Genetic barcoding of fish in lake to aid future conservation suggests that species assumed to be Doctor fish, popular as tickly foot cleaners in beauty spas, is actually endangered

Sue Surkes is The Times of Israel's environment reporter.

Fish in the Sea of Galilee, thought to be Red garra, or 'tickling fish,' commonly used in beauty spas, are actually a different species of garra, according to new DNA research. (Dina Middin, CC BY 2.0, Wikimedia Commons)
Fish in the Sea of Galilee, thought to be Red garra, or 'tickling fish,' commonly used in beauty spas, are actually a different species of garra, according to new DNA research. (Dina Middin, CC BY 2.0, Wikimedia Commons)

Israeli scientists have discovered that a species of “nibbling fish” in the Sea of Galilee has long been misidentified as another very similar lake dweller.

Genetic profiling has revealed that the small fish in the Middle East’s biggest freshwater lake are not, as long assumed, Doctor fish (Red garra, or Garra rufa), which are found mainly in Turkey, Syria, Iraq and Iran, but rather the endangered Garra jordanica.

Doctor fish got their name because of their popularity in fish pedicures. They nibble old skin off people’s feet in special foot pools offered by spas, although in many countries the practice has been banned as unsanitary.

The spa trade gets its fish supplies mainly from commercial facilities in Israel and to a lesser extent Turkey, where the species has been overfished in the wild.

The Garra rufa looks just like the Garra jordanica. And it nibbles too.

It is endemic to the northern Dead Sea basin, including the Sea of Galilee and the Jordan River, and to bodies  of water such as the Keziv River in the Western Galilee of northern Israel.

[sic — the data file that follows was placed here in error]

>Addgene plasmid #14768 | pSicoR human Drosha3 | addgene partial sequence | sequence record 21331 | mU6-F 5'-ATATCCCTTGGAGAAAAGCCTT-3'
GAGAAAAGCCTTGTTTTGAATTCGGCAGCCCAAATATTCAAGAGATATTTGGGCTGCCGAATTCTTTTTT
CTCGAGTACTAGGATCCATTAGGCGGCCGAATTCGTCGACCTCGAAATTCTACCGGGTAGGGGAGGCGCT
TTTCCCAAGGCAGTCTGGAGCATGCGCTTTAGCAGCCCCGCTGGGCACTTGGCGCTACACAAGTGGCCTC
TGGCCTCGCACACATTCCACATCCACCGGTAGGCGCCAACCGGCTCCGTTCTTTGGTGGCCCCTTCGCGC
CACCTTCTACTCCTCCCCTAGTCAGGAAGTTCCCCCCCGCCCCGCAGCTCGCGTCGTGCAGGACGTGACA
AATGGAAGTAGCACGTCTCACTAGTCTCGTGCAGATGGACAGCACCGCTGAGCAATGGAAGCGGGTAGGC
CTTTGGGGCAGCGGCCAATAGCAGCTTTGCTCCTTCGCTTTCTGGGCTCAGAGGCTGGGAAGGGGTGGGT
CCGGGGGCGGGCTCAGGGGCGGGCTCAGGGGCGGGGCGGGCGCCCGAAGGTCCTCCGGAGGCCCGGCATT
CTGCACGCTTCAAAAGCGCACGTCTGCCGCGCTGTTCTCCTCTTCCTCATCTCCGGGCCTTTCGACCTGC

The Sea of Galilee, which has traditionally flowed into the Jordan River from its southern end. (Ela Faust, CC BY 2.5, PikiWiki Israel, Wikimedia Commons)

Part of the Cyprinidae (carp) family of freshwater fish, the garras have adapted to eating detritus, algae and tiny animals (arthropods and zooplankton).

Correcting the misidentification of the species in the Sea of Galilee came about within the context of work to create genetic profiles of fish in the lake to better monitor and protect them.

The research, led by Roni Tadmor-Levi and Lior David of Jerusalem’s Hebrew University, is using DNA barcoding, a system for identifying a species using a short section of DNA from a specific gene or genes (in this case, the MT-CO1 gene sequence).

According to an article published in the peer-reviewed PLOS One journal, the Sea of Galilee, an isolated habitat (its only outlet is to the River Jordan, which drains into the Dead Sea), is home to unique fish populations, including species that are only found in the lake and populations on the edge of their distribution range.

Conservation, it says, is critical, especially in light of pressures from water pumping, fishing and recreation. The state regards the Sea of Galilee as the country’s emergency water store.

To set a baseline for future comparisons, the research team studied DNA barcodes for 22 species and sent them to the Barcode of Life Database at the Center for Biodiversity Genomics in Canada. Of the 22, 12 barcodes for 10 species were new to the database.

A Doctor Fish, or red garra. (Dances, CC BY-SA 3.0, Wikimedia Commons)

For five species, including the garra, there was a conflict between identification by physical form and DNA makeup.

According to the article, the study “sets the basis for further using molecular tools for monitoring fish populations, understanding their ecology, and effectively managing their conservation in this unique and important habitat and in the region.”

PLOS One is a peer-reviewed open access scientific journal published by the Public Library of Science.

Also involved in the research were the late Tomer Borovski, who collected much of the material, Evgeniya Marcos-Hadad, James Shapiro, Gideon Hulata, Daniel Golani and Lior David.